E-Cigarettes added to NY’s Clean Indoor Air Act, proving once again how ingrained the association of vaping with smoking is
On Monday, Governor Andrew Cuomo signed a bill into law that places e-cigarettes of all kinds under the jurisdiction of New York’s Clean Indoor Air Act. This ban is set to take effect in just 30 days. Over 70% of the state’s municipalities already had some form of vaping restriction, but this move makes it law across the entire state. The original Clean Indoor Air Act was one of the first in the nation to ban cigarette smoking in most public spaces.
In regards to the reasoning, Gov. Cuomo said: “they [e-cigarettes] also carry long-term risks to the health of users and those around them.” In the wake of the move, much has been said about the safety of children as valid reasoning. American Lung Association executive vice president of the Northeast, Jeff Seyler, told the New York Times, e-cigarettes are “just another tool reeling them into a dangerous and often lifetime of addiction to nicotine.”
This is not the first time that vaping has faced bans in the state of New York. Just earlier this year, manufacturer’s appealed the similar ban already in effect in New York City. Unfortunately, the court decided in favor of e-cigarettes inclusion in the law. But for the countless users who have reported quitting smoking using vaping, the association of vaping and smoking, prevalent in the general public, would be laughable if it wasn’t so detrimental. Vape shop owners, many of whom also quit smoking using vaping, feel that they are helping the public by spreading technology that can add years to your life.
Bans like this are popping up all over the country, with San Francisco and St. Louis both passing prohibitions just this year. Fueled mostly by misinformation and a reputation problem, vaping has become a culturally unpopular activity. But if you ask almost anyone who has used them to curb their cigarette habit, they will laud the devices for being key to their success. It’s not just anecdotal evidence either, while they may squabble about the extent, most reputable researchers now agree the harm reduction value of vaping is statistically significant. Ultimately the problem with treating vaping like smoking in the law is it perpetuates the false belief that they are similar in risk.
Numbers Don’t Lie
No one is trying to claim that vaping is 100% harmless, almost nothing is. But the facts are becoming more apparent every day, that vaping is nowhere near the hazard to your health that smoking is. It’s also true that there is much more research that needs to be done before anything is conclusively known about long-term usage. But that being said, the largest and most reputable universities and governmental organizations are starting to reach a consensus about just how much safer vaping is than smoking. The answer is a lot. Public Health England found vaping to be at least 95% less harmful, and just last week an article published in the Journal of Aerosol Science found that the Excess Lifetime Cancer Risk of vaping is roundabouts 57,000 times lower than smoking.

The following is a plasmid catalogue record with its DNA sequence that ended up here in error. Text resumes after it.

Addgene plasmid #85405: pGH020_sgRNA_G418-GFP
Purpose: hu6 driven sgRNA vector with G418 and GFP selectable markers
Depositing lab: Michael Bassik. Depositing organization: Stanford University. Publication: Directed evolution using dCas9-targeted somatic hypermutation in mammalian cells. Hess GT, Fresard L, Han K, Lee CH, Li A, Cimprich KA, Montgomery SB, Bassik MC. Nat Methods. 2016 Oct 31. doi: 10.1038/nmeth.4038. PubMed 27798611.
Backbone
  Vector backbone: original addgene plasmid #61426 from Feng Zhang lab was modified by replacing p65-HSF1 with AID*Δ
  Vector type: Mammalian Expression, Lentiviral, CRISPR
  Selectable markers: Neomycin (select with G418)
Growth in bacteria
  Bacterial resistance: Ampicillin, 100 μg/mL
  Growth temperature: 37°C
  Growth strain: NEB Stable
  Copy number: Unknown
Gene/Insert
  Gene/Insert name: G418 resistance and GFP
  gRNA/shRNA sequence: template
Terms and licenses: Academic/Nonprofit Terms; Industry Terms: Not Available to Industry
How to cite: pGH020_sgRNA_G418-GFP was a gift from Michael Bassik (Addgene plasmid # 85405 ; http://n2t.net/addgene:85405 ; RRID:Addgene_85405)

Not only are e-cigarettes much safer, but studies have shown that over half of daily vapers quit smoking for good. A joint investigation out of Columbia and Rutgers found that 52% of vapers who reported vaping every day, stopped smoking. The same study found that only 12.1% of respondents that just reported vaping “some days” ended up quitting smoking. This discrepancy could account for the studies that didn’t find an association between vaporizer use and success of quit attempts. Vaping may also be successful as a smoking cessation tool due to the psychological cues it offers that other nicotine replacement therapies do not. This utility is what the British Psychological Society had in mind when they recently came out in support of vaping for smoking cessation.
It’s becoming harder to deny the facts about e-cigarettes, but in spite of this, legislators across America continue to demonize them. This demonization, however misguided, legitimizes individuals who think vaping is harmful. But what’s worse is it gives a reason for smokers on the fence to stick with an incredibly deadly habit.
What do you think about New York’s new ban? Do you think it’s fair to group smoking and vaping together? How can we prove to legislators that vaping is a successful smoking cessation tool? Let us know what you think in the comments.